African Union threatens Burundi sanctions
Burundi’s government and opposition, who met in Uganda on Monday, are due to meet again in January in the northern Tanzanian town of Arusha for talks aimed at ending months of violence.
The unrest has raised fear of a return to all-out war in the tiny central African nation, nine years after the end of a civil war.
Ugandan officials said talks would resume on January 6 but the Burundi government delegation said “no consensus” had been reached on the date.
AU Commission chief Nkosazana Dlamini-Zuma warned of sanctions if violence continues and talks do not go ahead.
“All those whose action could jeopardize the inter-Burundian dialogue, including attacks by armed groups against governmental facilities and other targets, as well as refusal to respond to the invitation of the mediator, shall be subjected to sanctions,” AU Commission chief Nkosazana Dlamini-Zuma said in a statement seen Wednesday.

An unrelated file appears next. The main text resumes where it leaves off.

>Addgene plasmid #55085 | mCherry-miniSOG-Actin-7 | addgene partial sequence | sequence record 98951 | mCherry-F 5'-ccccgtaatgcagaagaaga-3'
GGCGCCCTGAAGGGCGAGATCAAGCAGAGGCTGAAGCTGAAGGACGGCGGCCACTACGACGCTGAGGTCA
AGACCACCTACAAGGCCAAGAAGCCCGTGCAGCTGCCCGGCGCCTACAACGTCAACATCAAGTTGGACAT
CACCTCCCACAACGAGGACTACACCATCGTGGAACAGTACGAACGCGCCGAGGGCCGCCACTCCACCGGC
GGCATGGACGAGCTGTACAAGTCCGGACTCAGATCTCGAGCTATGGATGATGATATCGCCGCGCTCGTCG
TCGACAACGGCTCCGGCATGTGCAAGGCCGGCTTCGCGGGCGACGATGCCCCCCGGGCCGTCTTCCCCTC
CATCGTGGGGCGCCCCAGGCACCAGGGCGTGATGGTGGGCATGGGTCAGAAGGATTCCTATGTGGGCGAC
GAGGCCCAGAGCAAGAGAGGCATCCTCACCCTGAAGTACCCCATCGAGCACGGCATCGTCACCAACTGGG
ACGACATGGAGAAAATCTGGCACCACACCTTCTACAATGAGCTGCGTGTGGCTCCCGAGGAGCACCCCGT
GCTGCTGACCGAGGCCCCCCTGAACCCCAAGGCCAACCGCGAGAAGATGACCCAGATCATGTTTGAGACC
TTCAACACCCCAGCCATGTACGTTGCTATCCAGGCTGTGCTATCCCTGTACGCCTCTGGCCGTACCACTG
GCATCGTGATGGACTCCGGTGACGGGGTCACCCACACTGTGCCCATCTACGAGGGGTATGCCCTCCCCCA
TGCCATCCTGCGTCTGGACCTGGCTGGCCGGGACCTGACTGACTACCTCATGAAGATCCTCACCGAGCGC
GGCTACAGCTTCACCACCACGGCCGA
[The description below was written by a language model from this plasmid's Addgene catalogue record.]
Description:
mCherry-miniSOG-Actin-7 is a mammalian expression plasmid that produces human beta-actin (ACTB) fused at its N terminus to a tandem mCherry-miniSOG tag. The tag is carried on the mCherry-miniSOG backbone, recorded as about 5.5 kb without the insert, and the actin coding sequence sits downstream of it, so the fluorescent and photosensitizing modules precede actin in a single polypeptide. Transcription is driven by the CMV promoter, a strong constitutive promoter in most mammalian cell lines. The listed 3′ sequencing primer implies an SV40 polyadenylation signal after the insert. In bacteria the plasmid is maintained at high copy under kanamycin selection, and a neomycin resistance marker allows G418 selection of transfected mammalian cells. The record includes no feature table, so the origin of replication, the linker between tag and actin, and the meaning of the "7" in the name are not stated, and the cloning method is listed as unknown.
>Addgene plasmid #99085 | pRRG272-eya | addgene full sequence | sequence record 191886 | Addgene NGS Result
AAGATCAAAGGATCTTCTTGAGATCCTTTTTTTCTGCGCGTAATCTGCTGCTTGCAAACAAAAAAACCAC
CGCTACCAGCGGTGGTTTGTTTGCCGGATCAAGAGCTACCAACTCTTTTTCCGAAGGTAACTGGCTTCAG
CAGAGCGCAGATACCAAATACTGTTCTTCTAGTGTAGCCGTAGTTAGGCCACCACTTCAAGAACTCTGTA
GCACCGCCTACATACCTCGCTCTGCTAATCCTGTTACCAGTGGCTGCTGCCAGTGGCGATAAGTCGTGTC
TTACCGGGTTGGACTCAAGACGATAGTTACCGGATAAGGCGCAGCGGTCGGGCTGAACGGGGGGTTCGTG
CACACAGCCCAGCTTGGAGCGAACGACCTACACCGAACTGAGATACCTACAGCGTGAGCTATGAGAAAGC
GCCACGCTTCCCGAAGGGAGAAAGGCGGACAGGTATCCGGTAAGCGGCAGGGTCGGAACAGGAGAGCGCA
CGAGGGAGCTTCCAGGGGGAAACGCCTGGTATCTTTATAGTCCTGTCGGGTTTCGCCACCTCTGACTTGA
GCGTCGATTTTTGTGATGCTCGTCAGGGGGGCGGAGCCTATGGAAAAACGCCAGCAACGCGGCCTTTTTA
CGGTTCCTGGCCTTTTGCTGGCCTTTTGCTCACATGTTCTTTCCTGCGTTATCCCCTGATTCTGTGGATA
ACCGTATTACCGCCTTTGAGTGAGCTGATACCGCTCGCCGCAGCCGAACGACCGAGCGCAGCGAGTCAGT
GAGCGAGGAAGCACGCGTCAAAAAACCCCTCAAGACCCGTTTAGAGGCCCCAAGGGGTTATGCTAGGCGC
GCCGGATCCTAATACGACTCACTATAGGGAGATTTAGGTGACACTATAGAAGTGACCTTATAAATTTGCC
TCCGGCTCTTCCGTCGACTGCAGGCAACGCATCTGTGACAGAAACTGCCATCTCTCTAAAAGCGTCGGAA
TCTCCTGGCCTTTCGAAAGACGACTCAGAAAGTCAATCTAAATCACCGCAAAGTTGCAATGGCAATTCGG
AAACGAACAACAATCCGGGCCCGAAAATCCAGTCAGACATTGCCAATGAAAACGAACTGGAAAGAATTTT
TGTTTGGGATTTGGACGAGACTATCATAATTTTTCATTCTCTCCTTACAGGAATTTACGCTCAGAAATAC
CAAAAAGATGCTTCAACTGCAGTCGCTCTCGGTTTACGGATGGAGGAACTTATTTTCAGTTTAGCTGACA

She gave no further details of possible sanctions, which have been threatened before, but called for “unreserved cooperation” with the peace process “in order to put an end to the violence.”
The unrest began in April when President Pierre Nkurunziza announced his intention to run for a controversial third term, which he went on to win in July.
The 54-member African Union gave Burundi a four-day deadline on December 17 to accept a 5,000-strong force to halt the violence, pledging to send troops despite Burundi saying it was opposed to an “invasion force.”
The force, the African Prevention and Protection Mission in Burundi, is known by its acronym in French, MAPROBU.
The AU is “ready to engage, without any delay” negotiations with Bujumbura to push the deployment of the force, Dlamini-Zuma said.
“The rapid deployment of MAPROBU will go a long way in contributing to the creation of conditions conducive to the successful completion of the inter-Burundian dialogue,” she added.
Burundi is still recovering from an ethnically-charged civil war between majority Hutus and minority Tutsis, which cost an estimated 300,000 lives between 1993 and 2006.